WASHINGTON — The Bush administration “will neither recognize nor engage with” members of Hamas or Hezbollah who are elected to office unless the two militant groups disarm, a top American diplomat told the Forward.
David Satterfield, the second-ranking official at the State Department’s Bureau of Near Eastern Affairs, said that the Bush administration is not attempting to block the groups from participating in Palestinian or Lebanese elections. But, he added, the Bush administration would only recognize armed militant groups “if they lay down their arms.”
Satterfield’s comments, which appeared to overturn several earlier remarks from the American brass, come as Hamas and Hezbollah officials are vowing to hold on to their weapons.
With Hamas expected to win a significant share of the vote in July’s Palestinian legislative elections, the policy outlined by Satterfield could leave the White House in the position of boycotting top officials in the Palestinian Authority at a time when the Bush administration is trying to advance the peace process. The issue also could drive a deeper wedge between Washington and Europe, where some governments have indicated a willingness to deal with militants who take part in democratic elections.
Critics argue that the Bush administration has failed to wrestle with the possibility that a push by the United States for elections in the Middle East could produce victories for radical Islamic groups that refuse to give up their weapons.
The “Bush administration rarely focuses on that,” said Martin Indyk, who served as President Clinton’s chief Middle East adviser. Indyk, now the head of the Washington-based Saban Center for Middle East Policy, added that the White House “has the tendency to put these kind of issues in the ‘too-hard’ basket.”
Wanting the White House to press Arab countries on the issue, Indyk said that he could find only one example of an American official even stating that armed groups should not take part in the political process: President Bush’s April 19 interview with the Lebanese Broadcasting Corporation.
“You can’t have a free country if a group of people are like an armed militia,” Bush said, adding, “citizens’ groups that are armed, trying to impose their will on a free society, is just not the definition of a free society.”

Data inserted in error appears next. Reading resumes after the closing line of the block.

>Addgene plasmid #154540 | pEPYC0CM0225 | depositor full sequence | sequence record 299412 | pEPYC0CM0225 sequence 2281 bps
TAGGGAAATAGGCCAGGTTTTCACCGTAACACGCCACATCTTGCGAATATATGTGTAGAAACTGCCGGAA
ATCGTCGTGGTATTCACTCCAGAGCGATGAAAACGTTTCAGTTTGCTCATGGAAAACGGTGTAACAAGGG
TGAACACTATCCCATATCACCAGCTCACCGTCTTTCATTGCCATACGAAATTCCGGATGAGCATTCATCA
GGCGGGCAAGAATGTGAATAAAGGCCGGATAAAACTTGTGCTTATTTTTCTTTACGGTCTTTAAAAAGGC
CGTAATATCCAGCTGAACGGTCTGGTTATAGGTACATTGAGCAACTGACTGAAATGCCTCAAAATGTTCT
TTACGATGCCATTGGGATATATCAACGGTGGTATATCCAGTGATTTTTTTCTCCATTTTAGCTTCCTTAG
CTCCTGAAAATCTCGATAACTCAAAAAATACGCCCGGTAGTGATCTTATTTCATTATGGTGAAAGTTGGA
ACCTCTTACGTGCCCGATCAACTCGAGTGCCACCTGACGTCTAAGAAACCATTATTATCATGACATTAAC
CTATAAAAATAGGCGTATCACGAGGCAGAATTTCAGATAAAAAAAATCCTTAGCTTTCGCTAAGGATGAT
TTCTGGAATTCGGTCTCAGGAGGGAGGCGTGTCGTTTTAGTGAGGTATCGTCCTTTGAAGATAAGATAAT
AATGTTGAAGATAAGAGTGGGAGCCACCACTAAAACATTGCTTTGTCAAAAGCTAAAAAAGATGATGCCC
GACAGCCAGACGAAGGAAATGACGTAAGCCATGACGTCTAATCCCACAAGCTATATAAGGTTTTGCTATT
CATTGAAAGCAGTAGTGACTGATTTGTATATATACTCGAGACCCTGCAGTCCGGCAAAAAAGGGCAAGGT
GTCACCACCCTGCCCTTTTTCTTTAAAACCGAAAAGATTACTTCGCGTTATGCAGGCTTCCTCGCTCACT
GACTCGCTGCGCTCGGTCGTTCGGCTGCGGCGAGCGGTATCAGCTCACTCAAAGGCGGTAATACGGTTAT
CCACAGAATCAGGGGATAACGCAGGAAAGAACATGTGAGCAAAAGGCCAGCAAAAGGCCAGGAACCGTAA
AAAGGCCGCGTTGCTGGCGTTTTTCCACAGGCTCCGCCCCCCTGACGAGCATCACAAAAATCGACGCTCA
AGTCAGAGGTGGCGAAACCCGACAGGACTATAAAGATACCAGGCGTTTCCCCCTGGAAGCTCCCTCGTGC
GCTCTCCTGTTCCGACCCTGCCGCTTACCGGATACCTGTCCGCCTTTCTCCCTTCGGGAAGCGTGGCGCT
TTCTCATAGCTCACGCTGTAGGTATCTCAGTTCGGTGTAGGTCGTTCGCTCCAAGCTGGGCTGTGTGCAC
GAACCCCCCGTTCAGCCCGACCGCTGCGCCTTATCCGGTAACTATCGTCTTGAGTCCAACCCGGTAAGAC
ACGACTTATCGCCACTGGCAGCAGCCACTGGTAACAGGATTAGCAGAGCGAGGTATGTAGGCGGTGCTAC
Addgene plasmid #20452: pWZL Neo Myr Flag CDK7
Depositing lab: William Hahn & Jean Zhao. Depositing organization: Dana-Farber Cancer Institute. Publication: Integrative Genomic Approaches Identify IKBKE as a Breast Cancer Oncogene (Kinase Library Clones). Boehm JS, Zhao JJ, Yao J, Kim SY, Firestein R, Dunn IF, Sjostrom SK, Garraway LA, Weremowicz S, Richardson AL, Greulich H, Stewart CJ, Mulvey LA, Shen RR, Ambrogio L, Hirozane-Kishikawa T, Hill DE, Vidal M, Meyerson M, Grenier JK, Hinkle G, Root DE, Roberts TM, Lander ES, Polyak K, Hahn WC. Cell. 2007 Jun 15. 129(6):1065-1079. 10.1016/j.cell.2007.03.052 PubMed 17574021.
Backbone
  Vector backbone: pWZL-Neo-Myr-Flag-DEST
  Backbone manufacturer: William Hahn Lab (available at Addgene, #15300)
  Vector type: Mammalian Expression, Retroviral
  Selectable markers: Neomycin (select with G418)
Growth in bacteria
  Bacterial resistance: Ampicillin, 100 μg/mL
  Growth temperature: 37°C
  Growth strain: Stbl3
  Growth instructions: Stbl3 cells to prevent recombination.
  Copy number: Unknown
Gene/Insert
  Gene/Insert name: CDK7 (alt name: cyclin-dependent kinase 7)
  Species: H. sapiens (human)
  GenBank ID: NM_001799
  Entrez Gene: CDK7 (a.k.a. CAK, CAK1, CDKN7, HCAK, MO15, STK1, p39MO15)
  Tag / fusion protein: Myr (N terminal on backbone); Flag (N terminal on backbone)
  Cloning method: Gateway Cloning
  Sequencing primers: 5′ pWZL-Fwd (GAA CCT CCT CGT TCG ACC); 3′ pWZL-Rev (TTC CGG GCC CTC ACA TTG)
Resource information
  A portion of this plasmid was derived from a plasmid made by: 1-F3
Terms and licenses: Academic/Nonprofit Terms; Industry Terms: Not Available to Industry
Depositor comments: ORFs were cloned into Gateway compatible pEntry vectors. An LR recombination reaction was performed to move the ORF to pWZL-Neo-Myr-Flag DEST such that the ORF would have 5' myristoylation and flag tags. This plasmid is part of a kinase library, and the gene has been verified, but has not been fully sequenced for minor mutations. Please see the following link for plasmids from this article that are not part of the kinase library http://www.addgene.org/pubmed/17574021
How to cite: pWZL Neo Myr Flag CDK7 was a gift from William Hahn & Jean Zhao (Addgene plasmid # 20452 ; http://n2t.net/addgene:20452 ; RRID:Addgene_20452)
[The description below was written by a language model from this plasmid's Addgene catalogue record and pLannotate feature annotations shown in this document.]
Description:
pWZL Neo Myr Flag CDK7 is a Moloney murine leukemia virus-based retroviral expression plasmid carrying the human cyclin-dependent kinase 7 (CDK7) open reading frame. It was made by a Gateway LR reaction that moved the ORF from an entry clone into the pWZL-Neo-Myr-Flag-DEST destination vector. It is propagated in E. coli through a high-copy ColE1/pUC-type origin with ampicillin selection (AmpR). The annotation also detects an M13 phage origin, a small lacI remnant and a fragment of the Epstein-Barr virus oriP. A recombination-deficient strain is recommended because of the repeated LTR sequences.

However, in recent weeks, White House spokesman Scott McClellan and J. Scott Carpenter, deputy assistant secretary of state for democracy, human rights and labor, have sounded a different note.
“The one thing that you see when people have elections that are free and fair is that they tend to choose people who are committed to improving their livelihood, not people who are committed to terrorist acts,” McClellan said during his April 13 daily briefing when asked how the United States would respond to a Hamas victory in next July’s Palestinian elections. “And I think if you look back at the previous Palestinian elections, the people that were elected, while they might have been members of Hamas, they were business professionals. They were people that ran on talking about improving the quality of life for the Palestinian people and addressing their economic needs and addressing other needs that are important to them — not terrorists.”
Carpenter made a similar remark last month at a conference in Qatar on American-Islamic relations. According to notes taken by several reporters who attended the conference, Carpenter said that America was “prepared to accept the implications” of allowing radical groups to participate in elections. He added, “I won’t go into Hamas and Hezbollah — people in the region themselves will have to ask” whether they are willing to support “people who in their underlying ideology are against democracy itself.”
Some observers were surprised that Carpenter did not articulate a clear American position rejecting the participation in the political process of inherently anti-democratic forces.
In his remarks to the Forward, Satterfield said that electing people who are affiliated with militant groups is the internal business of the Lebanese and the Palestinians. “But the continued involvement of such groups in terrorism is very much our business,” said Satterfield, who spoke to the Forward after participating in a panel discussion at the annual Washington conference of the American Jewish Committee.
Noting that some governments in Europe are willing to overlook the terrorist actions of such groups as they transform into political parties, Satterfield said that “there should be no place for any blessing” of these groups as long as they engage in terrorism.
Hamas officials are insisting that violence against Israel is a legitimate option as long as Israel maintains a presence in the West Bank and Gaza. Senior Hezbollah official Naim Kassem said last week that the organization intends to maintain its weapons “to defend [Lebanon] from the Israeli danger.”
Hamas is performing strongly in the Palestinian municipal elections, which have taken place in phases during the past two months. Last week, Hamas won a majority in elections to the city council of Qalqilya, an important town in the West Bank, and to large municipal councils in Gaza.